GW sophomore Tobin Van Ostern came to the rescue of an Iowa voter who was snowed in 15 minutes before its state caucus.
Van Ostern, who received the man's call while manning the phones with the Barack Obama presidential campaign in Iowa, found a driver to swing by and pick the voter up.
"That's how intense we were," Van Ostern said. "We wanted to get every last person we could."
This attitude by Obama supporters contributed to the Democratic presidential candidate's victory in the Iowa caucus.
Van Ostern is the deputy director of the national movement Students For Barack Obama, which started as a Facebook group and has since become a recognized wing of the Obama campaign. GW was one of 20 founding chapters, but now the organization has more than 700 chapters nationwide.
Though he is a full-fledged Obama supporter now, it was only last summer that Van Ostern was an undecided Democrat.
"I ended up reading Barack's book and watched some of his speeches, and he really spoke to me," Van Ostern said. "I personally felt like there was a lot about him that I really liked and respected. That's way back when, before anyone thought he had a shot at all, so I was really inspired and wanted to do whatever I could so that he could run for the (Democratic) nomination and win."
GW's chapter of of the group is working toward this goal for Obama, and Van Ostern said they are doing so under the guidance of dedicated student leaders. Van Ostern is much more involved with the national organization than GW's chapter, but said the GW group campaigned heavily prior to the January caucuses, calling voters in Iowa and New Hampshire and canvassing in South Carolina on a trip to the state.
Meanwhile, Van Ostern was in Iowa for the three weeks leading up to the Jan. 3 caucus.
"While I like being able to work and manage things nationally, it's very gratifying to be there (in Iowa), even just to call someone up knowing that person is actually going to go out and vote," Van Ostern said. "It's extremely rewarding, even though hours are crazy and work is hard."
Menial campaign work, which includes going door-to-door and calling voters, has its rewarding moments, Van Ostern said. In collecting donations, he encountered a cash-strapped single mother that donated to Obama's campaign.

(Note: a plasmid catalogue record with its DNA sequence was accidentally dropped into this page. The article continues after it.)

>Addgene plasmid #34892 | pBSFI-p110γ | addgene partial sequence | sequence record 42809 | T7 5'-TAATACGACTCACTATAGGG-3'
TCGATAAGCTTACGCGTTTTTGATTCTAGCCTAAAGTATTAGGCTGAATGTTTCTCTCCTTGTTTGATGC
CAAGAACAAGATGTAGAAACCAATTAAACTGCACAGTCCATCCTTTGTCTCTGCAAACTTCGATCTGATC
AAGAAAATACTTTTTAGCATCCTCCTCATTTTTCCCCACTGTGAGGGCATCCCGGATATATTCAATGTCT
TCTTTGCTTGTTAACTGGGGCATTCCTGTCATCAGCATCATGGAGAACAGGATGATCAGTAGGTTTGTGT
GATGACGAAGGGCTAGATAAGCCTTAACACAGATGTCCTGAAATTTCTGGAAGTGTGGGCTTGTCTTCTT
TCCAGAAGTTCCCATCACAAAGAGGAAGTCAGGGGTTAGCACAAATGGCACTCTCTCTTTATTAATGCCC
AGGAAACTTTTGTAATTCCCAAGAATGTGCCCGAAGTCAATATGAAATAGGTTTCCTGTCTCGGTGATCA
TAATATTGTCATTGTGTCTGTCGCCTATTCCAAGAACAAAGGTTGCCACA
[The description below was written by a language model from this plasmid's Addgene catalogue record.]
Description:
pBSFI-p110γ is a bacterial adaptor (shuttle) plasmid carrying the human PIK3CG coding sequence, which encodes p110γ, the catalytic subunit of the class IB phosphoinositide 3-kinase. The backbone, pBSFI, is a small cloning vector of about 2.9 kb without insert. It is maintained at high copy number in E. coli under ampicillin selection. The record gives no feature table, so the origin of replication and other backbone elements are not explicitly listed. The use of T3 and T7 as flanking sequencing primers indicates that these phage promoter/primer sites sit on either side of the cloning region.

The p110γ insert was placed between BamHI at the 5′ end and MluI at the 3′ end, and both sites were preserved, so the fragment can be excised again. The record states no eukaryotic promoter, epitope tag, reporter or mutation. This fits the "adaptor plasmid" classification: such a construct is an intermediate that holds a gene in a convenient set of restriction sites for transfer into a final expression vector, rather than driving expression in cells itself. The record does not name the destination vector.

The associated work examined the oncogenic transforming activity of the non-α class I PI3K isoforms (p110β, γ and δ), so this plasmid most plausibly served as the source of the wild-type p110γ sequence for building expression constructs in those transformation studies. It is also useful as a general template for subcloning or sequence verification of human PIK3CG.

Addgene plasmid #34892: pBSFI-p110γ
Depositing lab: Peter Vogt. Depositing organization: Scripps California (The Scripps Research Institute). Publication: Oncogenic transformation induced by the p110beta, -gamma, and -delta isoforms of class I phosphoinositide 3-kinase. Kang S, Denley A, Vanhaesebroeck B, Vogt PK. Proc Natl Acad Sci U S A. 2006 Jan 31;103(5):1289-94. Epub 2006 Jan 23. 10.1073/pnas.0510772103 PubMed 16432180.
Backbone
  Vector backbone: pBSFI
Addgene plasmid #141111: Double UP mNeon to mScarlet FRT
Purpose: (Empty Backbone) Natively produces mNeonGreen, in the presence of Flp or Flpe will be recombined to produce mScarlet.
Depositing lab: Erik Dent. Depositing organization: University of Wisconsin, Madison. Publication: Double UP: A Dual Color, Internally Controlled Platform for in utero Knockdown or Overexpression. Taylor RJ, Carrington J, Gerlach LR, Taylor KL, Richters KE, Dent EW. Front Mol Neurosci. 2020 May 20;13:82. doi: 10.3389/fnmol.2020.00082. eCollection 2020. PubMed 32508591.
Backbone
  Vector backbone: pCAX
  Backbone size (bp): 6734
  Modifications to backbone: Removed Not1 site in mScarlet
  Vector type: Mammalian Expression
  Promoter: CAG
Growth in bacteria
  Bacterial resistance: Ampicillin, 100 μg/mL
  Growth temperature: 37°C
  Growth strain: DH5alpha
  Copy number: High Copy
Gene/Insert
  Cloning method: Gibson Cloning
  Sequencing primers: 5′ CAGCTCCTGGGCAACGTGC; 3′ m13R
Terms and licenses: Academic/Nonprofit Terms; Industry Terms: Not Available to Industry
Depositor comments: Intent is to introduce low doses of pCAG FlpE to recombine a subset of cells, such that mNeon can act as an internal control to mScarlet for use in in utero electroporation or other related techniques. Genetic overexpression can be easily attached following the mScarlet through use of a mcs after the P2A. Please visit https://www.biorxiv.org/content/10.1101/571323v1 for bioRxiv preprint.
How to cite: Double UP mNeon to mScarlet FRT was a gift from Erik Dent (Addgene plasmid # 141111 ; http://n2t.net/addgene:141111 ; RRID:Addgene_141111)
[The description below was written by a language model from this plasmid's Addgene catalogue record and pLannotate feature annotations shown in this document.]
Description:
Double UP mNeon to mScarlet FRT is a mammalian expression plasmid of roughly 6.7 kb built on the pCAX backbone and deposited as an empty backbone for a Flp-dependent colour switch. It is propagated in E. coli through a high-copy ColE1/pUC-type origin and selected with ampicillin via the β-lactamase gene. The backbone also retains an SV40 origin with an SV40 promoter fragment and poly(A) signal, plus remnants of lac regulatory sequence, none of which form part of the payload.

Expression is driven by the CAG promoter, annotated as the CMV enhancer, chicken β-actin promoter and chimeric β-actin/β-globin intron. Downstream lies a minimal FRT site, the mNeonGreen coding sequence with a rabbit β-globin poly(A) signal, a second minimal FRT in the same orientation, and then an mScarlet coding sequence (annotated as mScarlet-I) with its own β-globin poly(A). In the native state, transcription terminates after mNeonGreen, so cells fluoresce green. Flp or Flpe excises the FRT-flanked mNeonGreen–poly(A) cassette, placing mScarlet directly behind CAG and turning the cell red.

"She said she'd taken it out of her child's college fund," Van Ostern said. "She said that she thought the best thing she could do for her child's future was to make sure that Barack won. That was remarkable. It blew me away. But that's what people see in Barack. It inspires you to work harder."
GW sophomore Kari Primiano, who volunteered for Obama's campaign in her home state of New Hampshire before the primary, said she similarly understands what it means to sacrifice in the name of a presidential candidate. Primiano willingly surrendered her home as a headquarters for Obama campaign volunteers and advisers.
"There were at least 20 people in and out of our house every day," Primiano said. "My mom is one of the biggest, most active volunteers (for Barack Obama that) I know, so she handled it very well. She made dinner every night for people, so it was a lot of work, but she loved it."
Though Primiano has been a long-time supporter of Obama, it was the activism of her mother that inspired her to get involved with the campaign.
"As I saw her becoming more and more active in the campaign, it kind of inspired me to become more active in the campaign as well," Primiano said. "Plus, a lot of things were based out of our house, so I basically told my mom I'd help out when I came home."
Like Van Ostern, she said campaign work can be tiring, but in the end it is rewarding, even in the case of the New Hampshire presidential primary where U.S. Sen. Hillary Clinton (D-N.Y.) was victorious.
"Phone calling and canvassing is a pain in the butt to do," Primiano said. "Nobody likes doing it. You get really rude people who just hang up the phone or tell you off, but in the end it's actually very rewarding because you get to talk one-on-one with these voters. It was just really, really good to see the support that (Obama) had."
Junior Anthony Reyes also volunteered in New Hampshire for Obama's campaign. A New York City native, Reyes took the bus to New Hampshire and spent a week recruiting voters prior to the primary.
"The best part was meeting all the voters, talking about (Obama), sharing my personal views and seeing the common purpose we all have and the common concerns that everyone has," Reyes said. "I'm a kid from N.Y.C. and I've found things in common with an older person who's retired in New Hampshire. We have the same concerns about our country."
Upon returning to New York, Reyes did not skip a beat with his volunteer work - he signed up to help with voter registration.
For students such as Reyes, Primiano and Van Ostern, supporting Obama's campaign for the presidency is all about their faith in his principles.
"I'm not looking for a specific position that I can put on my résumé," Reyes said. "A lot of people in this country are volunteering for this campaign because it's not a regular political campaign. It's a movement ... it's really just pure, genuine concern for the community."